The General Accounting Office (GAO) released a report June 22 that was critical of the Securities Investor Protection Corp. (SIPC), as well as the SEC’s role in overseeing the SIPC.
The GAO is Congress’ investigative arm, and its SIPC report generally recommended that the SEC and the SIPC improve disclosures to investors.
For one thing, the SIPC does not clearly disclose to investors that market losses are not covered by the SIPC fund, the report said. The GAO recommended such disclosure be mandated.
Yet, the SIPC continues to argue that it is not authorized under law to require its members to make this disclosure. In a letter to the GAO, the SIPC also claimed that without providing investors with details of how SIPC handles claims, disclosure about market losses would be misleading.
Further, the GAO found that investors easily confuse SIPC coverage with FDIC coverage. Confusion may increase as securities firms and banks continue to merge, the report said.
Several issues with the SIPC have arisen primarily in the context of failed bucket shops. For example, the GAO said the SEC, the SIPC and brokerage firms have not adequately disclosed to investors the SIPC’s policy on denying claims of unauthorized trading. If a customer does not complain to his broker about an unauthorized trade within 10 days, and in writing, SIPC’s policy is to deny the claim in a liquidation proceeding. The customer would then have no right to the amount of cash used to buy the security.
The GAO said the SIPC is legally able to consider other types of evidence, such as telephone complaints, to determine whether a trade was unauthorized. The SIPC disagreed. In a letter to the GAO, it said the SIPC must maintain objective standards in paying out claims. The SEC advised the GAO against warning investors that their complaints must be in writing, since most problems can be resolved with a phone call.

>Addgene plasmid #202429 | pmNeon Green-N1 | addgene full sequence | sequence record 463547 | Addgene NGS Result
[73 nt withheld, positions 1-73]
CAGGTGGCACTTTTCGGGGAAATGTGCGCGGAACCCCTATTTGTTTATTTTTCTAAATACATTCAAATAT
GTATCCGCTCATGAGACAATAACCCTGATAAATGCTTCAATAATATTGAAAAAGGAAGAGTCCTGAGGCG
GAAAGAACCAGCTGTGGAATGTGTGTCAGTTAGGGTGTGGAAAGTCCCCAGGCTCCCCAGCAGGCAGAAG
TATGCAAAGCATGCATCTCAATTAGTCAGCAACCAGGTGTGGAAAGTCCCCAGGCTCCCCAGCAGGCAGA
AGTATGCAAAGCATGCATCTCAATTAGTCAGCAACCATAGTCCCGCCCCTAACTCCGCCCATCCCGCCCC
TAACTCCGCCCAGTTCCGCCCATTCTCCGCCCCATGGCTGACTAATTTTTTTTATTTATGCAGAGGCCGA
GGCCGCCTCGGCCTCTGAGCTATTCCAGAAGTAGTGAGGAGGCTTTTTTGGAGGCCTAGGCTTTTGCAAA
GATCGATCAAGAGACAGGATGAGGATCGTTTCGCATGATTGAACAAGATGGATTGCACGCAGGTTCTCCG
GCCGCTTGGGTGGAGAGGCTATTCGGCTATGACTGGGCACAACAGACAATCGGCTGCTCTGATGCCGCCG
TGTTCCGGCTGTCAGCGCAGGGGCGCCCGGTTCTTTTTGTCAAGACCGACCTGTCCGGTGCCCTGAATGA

GAO investigators also uncovered that between 1971 and 1999, the SEC initiated only two examinations of the SIPC (one in 1985 and another completed in 1994). These exams focused only on the adequacy of the SIPC fund and administrative issues. Even the most recent SEC exam, begun in May 2000, has looked at only four SIPC liquidations involving cases of unauthorized trading.
The report suggested that the SEC develop a comprehensive SIPC oversight program. Last fall, the agency began a pilot program to oversee liquidation proceedings; the GAO said it could not yet judge the effectiveness of that program.
The SEC also told the GAO it would consider adopting rules requiring firms to provide customers with a SIPC brochure when an account is opened, as well as a disclosure on confirms or statements that informs investors they should complain in writing when they believe a trade is unauthorized.
Meanwhile, the SIPC says it has already improved its investor communications to address issues raised in the GAO report.